Rule Quality ~ The Route to Trustworthy Business Logic
Rule quality refers to the fitness of business rules. Assessing rule quality falls into two general areas: validation and verification, as discussed below. Exciting new opportunities are emerging in this area, especially using automated tools. Never before has the business been in a position to shape and refine its own guidance and know-how so directly and proactively.
Validation means assessing fitness with respect to business purpose. The goal is not only to ensure correctness of the rules from the perspective of business people, but also to ensure that when applied, the results will be appropriate in all relevant circumstances. Validation is largely a matter of diligent analysis, but automated analysis tools can help in many ways. For example, diagrams can depict logical or computation dependencies between rules; test scenarios can be retained so prior results can be compared with new results for modified rule sets; rules can be analyzed to identify all events where they need to fire to ensure complete coverage; etc.
Verification means assessing fitness with respect to logical consistency. Verification is always performed on a set of rules, looking for two or more rules that in combination exhibit some anomaly. Below is a quick sampler of common anomalies along with simple examples.
- A permanent employee must receive a salary.
- An employee who is permanent must receive a salary.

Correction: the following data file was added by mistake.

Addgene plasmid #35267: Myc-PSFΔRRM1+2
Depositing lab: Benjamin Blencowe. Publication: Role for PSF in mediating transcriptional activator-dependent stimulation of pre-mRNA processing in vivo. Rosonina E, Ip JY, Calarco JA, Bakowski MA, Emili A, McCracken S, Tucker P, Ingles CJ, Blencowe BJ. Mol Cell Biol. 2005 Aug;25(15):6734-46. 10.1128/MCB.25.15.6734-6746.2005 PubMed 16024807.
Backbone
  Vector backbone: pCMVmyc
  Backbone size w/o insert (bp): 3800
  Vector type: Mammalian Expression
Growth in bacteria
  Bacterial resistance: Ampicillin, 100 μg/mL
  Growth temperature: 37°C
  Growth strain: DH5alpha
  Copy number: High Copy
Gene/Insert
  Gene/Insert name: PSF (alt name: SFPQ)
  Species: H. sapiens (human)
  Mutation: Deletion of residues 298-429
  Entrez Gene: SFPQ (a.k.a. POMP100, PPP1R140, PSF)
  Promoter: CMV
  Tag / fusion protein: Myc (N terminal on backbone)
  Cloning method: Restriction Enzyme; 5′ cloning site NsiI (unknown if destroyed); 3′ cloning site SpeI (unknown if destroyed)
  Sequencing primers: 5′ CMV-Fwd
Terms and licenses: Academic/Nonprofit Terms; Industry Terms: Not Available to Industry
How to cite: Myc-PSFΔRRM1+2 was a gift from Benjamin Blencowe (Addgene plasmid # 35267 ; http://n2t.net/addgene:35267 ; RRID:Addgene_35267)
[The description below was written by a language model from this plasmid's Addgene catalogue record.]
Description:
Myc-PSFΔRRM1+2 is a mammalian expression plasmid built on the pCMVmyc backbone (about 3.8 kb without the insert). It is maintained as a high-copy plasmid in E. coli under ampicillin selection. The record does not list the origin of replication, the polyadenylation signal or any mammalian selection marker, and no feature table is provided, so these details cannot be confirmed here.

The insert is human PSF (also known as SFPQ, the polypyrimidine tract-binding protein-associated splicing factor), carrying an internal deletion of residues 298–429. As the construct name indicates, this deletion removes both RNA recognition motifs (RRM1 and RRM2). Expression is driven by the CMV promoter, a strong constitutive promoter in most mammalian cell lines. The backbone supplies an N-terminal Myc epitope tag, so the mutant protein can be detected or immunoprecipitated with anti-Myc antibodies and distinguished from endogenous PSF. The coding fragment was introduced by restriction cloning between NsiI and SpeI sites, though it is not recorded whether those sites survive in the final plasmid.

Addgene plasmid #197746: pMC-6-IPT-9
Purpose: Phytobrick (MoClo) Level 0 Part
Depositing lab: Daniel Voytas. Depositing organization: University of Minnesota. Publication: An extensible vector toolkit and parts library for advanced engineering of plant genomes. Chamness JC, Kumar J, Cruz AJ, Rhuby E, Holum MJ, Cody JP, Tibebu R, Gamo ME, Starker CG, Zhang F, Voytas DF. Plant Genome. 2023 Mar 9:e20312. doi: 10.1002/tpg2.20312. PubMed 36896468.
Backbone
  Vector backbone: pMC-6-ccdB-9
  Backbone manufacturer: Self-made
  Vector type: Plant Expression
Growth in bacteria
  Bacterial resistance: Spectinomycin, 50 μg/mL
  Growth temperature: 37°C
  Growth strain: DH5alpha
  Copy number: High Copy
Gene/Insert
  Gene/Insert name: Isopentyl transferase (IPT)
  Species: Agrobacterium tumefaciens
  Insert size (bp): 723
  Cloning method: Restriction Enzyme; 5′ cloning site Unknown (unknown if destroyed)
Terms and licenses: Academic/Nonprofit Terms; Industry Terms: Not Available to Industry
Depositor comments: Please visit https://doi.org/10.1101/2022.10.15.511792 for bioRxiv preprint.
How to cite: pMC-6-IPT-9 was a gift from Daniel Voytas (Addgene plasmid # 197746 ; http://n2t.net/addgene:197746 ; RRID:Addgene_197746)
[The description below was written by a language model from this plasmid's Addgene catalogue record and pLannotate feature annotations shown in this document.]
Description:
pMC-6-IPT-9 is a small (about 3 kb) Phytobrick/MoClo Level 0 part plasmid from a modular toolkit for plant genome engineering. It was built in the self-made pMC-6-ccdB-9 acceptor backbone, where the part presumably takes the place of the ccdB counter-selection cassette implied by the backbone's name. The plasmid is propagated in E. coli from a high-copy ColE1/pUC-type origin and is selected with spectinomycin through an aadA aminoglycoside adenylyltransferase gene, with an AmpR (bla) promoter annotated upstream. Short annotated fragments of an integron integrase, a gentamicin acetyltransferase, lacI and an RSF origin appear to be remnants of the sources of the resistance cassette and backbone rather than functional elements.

- An order over $1,000 must not be accepted on credit without a credit check.
- An order over $1,000 may be accepted on credit only with a credit check.
- A high-risk customer must not place a rush order.
- A rush order must not be placed by a high-risk customer.
- A rush order must have a destination.
- An order must have a destination.
- A shipment must include more than 1 order.
- An out-of-state shipment may include only 1 order.
An additional area of concern in rule quality is completeness -- that is, whether there are gaps or holes in coverage. As a simple example, consider the clarification: An order $1,000 or less may be accepted on credit without a credit check. A missing rule might be: An order over $1,000 must not be accepted on credit without a credit check.
In practice, rules are often captured by different people at different points in time, so anomalies such as the above can appear even in the best-coordinated efforts. By the way, such anomalies are not the result of a rule-based approach; rather, they're just a lot easier to spot.
Fortunately, comprehensive detection of such anomalies can be automated. There are only two caveats in that regard, but they are big ones:
- You must coordinate the business vocabulary the rules use.
- You want to ensure quality before rules are translated into an implementation language (so business people can better understand them) and/or are used in production (so you don't have to detect anomalies live).